Ending a Marriage in California

In California, there are three ways in which to legally end (i.e., dissolve) a marriage:

  1. Death of one of the spouses
  2. Dissolution of marriage
  3. Nullity of Marriage (judgment saying there never was a marriage in the first place)

With the death of one of the spouses, the marriage is automatically dissolved, and the living spouse is now single and free to remarry. However, the death of a spouse does not automatically stop all current or future litigation. Other factors (such as probate) will determine whether legal action continues.

In an action for nullity of marriage, a court will determine whether a marriage was void or voidable from its inception (beginning). For example, a marriage is void if one of the parties was already married to someone else on the date these people married; or the proper marriage licensing procedures were not followed. The marriage is void from the onset of it. In other words the marriage never happened. A voidable marriage is one where the marriage would normally be valid, but certain factors induced the marriage that without them, the marriage would not have happened. An example would be fraud by one party to induce the other party to marry. Granting a judgment of nullity of marriage based on fraud or misrepresentation to induce marriage can be very difficult to obtain. The standard of proof is extremely high. But even if a court grants a judgment of nullity of marriage, it does not necessarily end all other end-of-marriage issues, such as property rights, child custody and/or support. It also does not end the rights of third parties, such as creditors.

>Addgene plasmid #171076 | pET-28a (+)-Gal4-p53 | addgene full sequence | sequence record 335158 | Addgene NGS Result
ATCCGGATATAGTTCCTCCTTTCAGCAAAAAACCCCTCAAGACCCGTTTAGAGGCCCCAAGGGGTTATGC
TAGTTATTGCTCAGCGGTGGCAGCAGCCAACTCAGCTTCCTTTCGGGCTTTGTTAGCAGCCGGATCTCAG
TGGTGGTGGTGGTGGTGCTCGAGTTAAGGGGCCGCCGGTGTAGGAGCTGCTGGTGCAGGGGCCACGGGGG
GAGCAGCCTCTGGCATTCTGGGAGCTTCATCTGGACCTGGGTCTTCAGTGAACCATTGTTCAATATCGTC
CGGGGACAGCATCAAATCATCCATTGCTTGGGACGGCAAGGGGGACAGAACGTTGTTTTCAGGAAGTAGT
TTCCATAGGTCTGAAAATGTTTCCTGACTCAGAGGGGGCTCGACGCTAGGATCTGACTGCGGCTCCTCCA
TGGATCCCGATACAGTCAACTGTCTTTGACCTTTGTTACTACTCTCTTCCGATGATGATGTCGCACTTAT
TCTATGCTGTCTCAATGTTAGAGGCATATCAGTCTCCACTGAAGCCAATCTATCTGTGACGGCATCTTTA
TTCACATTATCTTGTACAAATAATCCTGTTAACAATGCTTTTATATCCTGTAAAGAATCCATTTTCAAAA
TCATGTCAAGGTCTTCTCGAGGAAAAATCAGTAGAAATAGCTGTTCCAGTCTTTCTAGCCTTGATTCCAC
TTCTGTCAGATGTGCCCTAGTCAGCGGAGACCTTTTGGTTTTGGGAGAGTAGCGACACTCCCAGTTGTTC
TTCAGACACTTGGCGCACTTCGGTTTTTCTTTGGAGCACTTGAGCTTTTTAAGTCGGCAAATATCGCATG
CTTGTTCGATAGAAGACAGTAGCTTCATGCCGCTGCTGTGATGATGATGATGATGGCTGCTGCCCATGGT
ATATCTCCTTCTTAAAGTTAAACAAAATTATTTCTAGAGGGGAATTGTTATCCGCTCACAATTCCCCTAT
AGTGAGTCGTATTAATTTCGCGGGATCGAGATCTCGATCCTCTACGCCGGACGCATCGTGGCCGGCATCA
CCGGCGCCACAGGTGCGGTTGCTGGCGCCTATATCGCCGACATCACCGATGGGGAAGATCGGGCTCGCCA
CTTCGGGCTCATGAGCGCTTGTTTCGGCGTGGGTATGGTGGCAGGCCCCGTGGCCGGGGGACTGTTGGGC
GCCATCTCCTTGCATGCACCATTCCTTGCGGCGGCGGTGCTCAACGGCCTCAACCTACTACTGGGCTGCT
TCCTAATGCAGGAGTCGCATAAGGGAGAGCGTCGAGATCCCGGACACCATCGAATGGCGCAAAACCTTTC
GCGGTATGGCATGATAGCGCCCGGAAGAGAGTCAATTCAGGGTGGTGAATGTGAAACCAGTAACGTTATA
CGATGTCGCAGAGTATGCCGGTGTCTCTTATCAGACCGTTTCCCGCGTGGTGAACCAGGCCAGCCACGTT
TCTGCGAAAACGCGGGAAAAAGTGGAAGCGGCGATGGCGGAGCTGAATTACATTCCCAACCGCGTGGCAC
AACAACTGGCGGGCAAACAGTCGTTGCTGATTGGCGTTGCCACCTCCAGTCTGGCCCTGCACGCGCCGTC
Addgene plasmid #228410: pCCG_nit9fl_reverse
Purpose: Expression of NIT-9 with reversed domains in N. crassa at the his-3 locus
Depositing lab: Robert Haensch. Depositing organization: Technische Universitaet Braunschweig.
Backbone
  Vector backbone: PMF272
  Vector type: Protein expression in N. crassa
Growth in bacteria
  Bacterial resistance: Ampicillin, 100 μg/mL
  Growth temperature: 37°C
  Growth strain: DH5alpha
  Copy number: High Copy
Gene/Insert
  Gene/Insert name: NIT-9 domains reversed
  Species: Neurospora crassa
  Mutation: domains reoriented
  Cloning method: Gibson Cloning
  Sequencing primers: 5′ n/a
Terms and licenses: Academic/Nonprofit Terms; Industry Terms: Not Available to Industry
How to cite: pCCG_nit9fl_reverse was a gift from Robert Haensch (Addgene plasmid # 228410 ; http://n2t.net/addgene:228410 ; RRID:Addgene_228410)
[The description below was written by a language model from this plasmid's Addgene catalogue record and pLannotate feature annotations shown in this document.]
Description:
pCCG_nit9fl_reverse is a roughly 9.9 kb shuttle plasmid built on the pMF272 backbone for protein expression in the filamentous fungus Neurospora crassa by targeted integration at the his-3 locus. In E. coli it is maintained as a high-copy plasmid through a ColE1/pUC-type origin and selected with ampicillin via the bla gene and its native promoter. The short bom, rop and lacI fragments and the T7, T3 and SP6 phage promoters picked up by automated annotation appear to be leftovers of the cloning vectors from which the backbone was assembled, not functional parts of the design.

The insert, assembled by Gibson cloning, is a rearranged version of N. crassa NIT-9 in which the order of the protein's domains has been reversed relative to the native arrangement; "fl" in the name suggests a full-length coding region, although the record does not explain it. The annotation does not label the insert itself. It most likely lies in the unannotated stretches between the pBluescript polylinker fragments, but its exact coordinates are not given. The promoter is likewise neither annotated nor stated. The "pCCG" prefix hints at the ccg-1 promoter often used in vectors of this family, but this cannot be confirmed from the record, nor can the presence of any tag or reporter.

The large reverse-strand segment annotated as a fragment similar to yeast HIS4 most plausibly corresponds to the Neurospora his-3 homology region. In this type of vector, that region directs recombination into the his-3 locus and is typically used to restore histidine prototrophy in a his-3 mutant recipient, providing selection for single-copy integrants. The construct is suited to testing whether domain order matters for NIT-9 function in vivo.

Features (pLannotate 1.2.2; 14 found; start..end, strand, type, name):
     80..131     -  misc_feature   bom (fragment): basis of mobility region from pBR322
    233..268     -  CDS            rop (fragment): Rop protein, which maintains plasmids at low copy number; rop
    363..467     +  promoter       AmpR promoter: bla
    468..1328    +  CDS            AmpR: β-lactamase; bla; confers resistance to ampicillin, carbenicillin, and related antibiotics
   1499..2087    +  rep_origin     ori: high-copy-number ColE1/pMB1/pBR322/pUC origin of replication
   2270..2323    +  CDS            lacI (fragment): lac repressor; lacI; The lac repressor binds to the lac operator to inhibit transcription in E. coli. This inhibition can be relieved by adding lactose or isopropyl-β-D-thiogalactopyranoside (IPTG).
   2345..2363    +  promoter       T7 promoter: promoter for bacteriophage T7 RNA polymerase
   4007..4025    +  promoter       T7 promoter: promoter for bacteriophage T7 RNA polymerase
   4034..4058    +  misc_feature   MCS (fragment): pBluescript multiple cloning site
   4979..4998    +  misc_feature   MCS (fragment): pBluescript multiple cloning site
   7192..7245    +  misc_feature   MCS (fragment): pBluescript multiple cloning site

When both spouses are living, the marriage is valid, and one or both of them wishes to end the marriage, the only option to terminate it is a judgment of dissolution of marriage. In this situation, the basis, or grounds, necessary for termination are irreconcilable differences between the parties. California is a "no fault" state. Neither party is considered innocent or at fault and will not receive better or worse treatment under the law based on past good or bad behavior (such as fidelity/infidelity or desertion). But keep in mind that incidences of bad behavior may be shown to prove other issues, such as mismanagement of community assets. When the marriage is dissolved, the community assets and debts will be divided equally between the two parties.

Although ending a marriage by a judgment of dissolution seems relatively easy, there are many issues involved and dissolution proceedings can be (and usually are) very complicated. To avoid potential complications, it is in the best interests of both parties to obtain the assistance of someone specializing in family law issues.